New FMCSA rule targeting dangerous management makes it easier to shut down bad truck companies
FMSCA now has expanded power to shut down habitually dangerous truck and bus companies, like chameleon carriers
The Federal Motor Carrier Safety Administration (FMCAS) recently published a brand new rule that makes it far easier to shut down dangerous trucking companies or bus companies that have exhibited a pattern of “egregious disregard” for compliance with federal laws.
The rule, Patterns of Safety Violations by Motor Carrier Management, was published in the Federal Register Jan. 22, 2014. It gives the FMCSA the ability to suspend or revoke the operating authority of those bad companies, and will become effective Feb. 21, 2014.
But the rule doesn’t stop there.
It also allows the FMCSA to suspend or revoke operating authority when a trucking company or bus company allows individual people who have a history of “egregious” noncompliance “to exercise controlling influence over their operations.”
Let’s pause for a moment. The second part of the rule seems a little bit odd at first glance. What does it mean? What is it to target trucking companies that allow individuals with a history of noncompliance “to exercise controlling influence” over the company’s operations?
The answer to that question: Chameleon carriers.
We’ve often discussed these dangerous trucking companies on our Truck Accident Attorneys Roundtable blog. A chameleon carrier is a trucking company or bus operation that is shut down by the FMCSA for breaking the rules on safety, or for causing serious (preventable) truck accidents or bus accidents. These companies then “reincarnate” under a different company name, a new DOT number, and new operating authority. But in reality, it’s the exact same company. They use the same bad drivers, the same shoddy fleet of semi-trucks and buses, and the same management that prioritizes profit over safety.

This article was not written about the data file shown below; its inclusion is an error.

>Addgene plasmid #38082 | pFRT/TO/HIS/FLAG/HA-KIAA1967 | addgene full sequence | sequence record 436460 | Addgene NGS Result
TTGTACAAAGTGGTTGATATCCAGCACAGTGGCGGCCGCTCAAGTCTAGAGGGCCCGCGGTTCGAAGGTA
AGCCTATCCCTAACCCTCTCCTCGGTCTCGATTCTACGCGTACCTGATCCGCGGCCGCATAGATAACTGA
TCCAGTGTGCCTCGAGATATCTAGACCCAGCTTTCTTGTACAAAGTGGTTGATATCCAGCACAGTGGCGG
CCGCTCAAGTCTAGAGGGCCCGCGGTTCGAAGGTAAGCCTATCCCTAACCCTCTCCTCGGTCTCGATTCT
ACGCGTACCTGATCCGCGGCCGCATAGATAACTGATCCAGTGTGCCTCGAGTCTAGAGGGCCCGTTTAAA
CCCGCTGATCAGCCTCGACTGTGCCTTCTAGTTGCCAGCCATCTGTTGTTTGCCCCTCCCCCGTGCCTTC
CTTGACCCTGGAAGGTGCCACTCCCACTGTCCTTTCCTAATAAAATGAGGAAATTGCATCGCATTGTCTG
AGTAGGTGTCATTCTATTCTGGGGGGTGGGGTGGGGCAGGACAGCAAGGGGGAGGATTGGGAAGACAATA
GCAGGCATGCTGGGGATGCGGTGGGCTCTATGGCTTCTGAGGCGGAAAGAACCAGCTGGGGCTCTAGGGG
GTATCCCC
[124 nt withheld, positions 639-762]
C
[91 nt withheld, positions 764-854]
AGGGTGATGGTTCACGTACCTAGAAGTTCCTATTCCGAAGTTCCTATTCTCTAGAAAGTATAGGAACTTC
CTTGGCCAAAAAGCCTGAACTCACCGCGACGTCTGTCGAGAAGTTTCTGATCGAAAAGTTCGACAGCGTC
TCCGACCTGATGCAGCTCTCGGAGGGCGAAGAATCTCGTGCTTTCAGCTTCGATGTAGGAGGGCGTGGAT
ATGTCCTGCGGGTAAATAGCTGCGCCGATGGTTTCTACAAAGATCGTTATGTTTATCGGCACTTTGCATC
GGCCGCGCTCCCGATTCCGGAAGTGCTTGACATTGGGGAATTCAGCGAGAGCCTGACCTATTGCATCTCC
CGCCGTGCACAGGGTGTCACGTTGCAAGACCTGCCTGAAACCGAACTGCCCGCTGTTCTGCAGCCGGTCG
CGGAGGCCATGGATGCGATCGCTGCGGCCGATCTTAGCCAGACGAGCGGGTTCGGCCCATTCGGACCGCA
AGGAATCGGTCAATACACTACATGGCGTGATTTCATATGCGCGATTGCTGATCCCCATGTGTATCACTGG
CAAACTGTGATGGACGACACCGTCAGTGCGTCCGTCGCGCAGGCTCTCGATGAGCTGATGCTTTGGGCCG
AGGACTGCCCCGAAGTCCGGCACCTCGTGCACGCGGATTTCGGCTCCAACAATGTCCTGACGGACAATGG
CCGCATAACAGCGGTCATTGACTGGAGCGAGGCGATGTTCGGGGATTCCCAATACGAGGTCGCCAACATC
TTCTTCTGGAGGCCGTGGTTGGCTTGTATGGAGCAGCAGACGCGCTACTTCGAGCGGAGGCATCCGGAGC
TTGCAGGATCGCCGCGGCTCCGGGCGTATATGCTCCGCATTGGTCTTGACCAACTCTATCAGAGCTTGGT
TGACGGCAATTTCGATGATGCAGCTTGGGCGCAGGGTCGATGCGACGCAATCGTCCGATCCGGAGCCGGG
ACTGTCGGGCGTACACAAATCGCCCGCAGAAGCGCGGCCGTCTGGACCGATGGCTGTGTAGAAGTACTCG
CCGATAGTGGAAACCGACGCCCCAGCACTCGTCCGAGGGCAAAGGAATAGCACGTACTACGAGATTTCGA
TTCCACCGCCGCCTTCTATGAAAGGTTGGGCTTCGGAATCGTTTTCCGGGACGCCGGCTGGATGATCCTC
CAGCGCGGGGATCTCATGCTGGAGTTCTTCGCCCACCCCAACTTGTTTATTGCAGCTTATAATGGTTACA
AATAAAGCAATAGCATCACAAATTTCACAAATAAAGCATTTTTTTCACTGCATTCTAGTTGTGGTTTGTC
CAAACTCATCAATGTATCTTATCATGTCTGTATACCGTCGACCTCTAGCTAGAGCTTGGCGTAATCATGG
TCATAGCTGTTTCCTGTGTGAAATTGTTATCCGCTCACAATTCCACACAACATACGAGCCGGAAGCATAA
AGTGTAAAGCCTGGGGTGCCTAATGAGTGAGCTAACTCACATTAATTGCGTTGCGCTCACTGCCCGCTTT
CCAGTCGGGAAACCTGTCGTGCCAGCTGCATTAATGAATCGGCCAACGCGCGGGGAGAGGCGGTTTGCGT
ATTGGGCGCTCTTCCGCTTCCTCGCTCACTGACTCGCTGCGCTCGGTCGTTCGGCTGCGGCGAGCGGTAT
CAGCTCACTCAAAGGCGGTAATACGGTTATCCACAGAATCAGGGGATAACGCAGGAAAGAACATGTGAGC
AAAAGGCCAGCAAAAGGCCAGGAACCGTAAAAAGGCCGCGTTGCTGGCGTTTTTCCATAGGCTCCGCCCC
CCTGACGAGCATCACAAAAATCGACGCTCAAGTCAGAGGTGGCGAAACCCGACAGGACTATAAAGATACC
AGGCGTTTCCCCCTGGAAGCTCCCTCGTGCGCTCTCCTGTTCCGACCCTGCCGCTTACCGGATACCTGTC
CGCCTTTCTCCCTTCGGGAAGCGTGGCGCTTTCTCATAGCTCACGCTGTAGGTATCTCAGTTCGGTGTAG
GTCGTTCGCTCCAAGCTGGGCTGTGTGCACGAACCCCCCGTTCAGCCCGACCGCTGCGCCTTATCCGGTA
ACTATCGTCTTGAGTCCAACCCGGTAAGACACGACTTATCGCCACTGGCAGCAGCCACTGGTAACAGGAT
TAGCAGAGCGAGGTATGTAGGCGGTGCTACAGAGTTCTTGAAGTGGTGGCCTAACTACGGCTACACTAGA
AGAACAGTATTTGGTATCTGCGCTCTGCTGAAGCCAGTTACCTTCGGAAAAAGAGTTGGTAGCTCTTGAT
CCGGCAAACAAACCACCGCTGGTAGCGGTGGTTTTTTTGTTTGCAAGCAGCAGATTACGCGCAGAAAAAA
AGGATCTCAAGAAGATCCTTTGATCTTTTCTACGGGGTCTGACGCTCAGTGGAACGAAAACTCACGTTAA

Under this new rule, the FMCSA will be able to identify those companies and chameleon carriers, and revoke their operating authority — because the individuals running the company (the same individuals who ran the previous trucking company) are now exercising controlling influence over the trucking operation.
This is a valuable tool in the war against unsafe chameleon carriers. The FMCSA can shut down these dangerous trucking and bus companies before they even get going, based solely upon the fact that the management has a history of disregarding safety rules.
As an experienced truck accident lawyer, I know that often times serious truck accidents are entirely preventable. Safety decisions start at the very top of the company, and if there’s no enforcement, then mandatory safety rules become a suggestion that others in the company can choose to ignore.
Most truck wrecks or bus accidents stem from a corporate culture that encourages or compels truckers and bus drivers to break the rules. This new regulation allows the FMCSA to stamp out the source – the people who are running the company.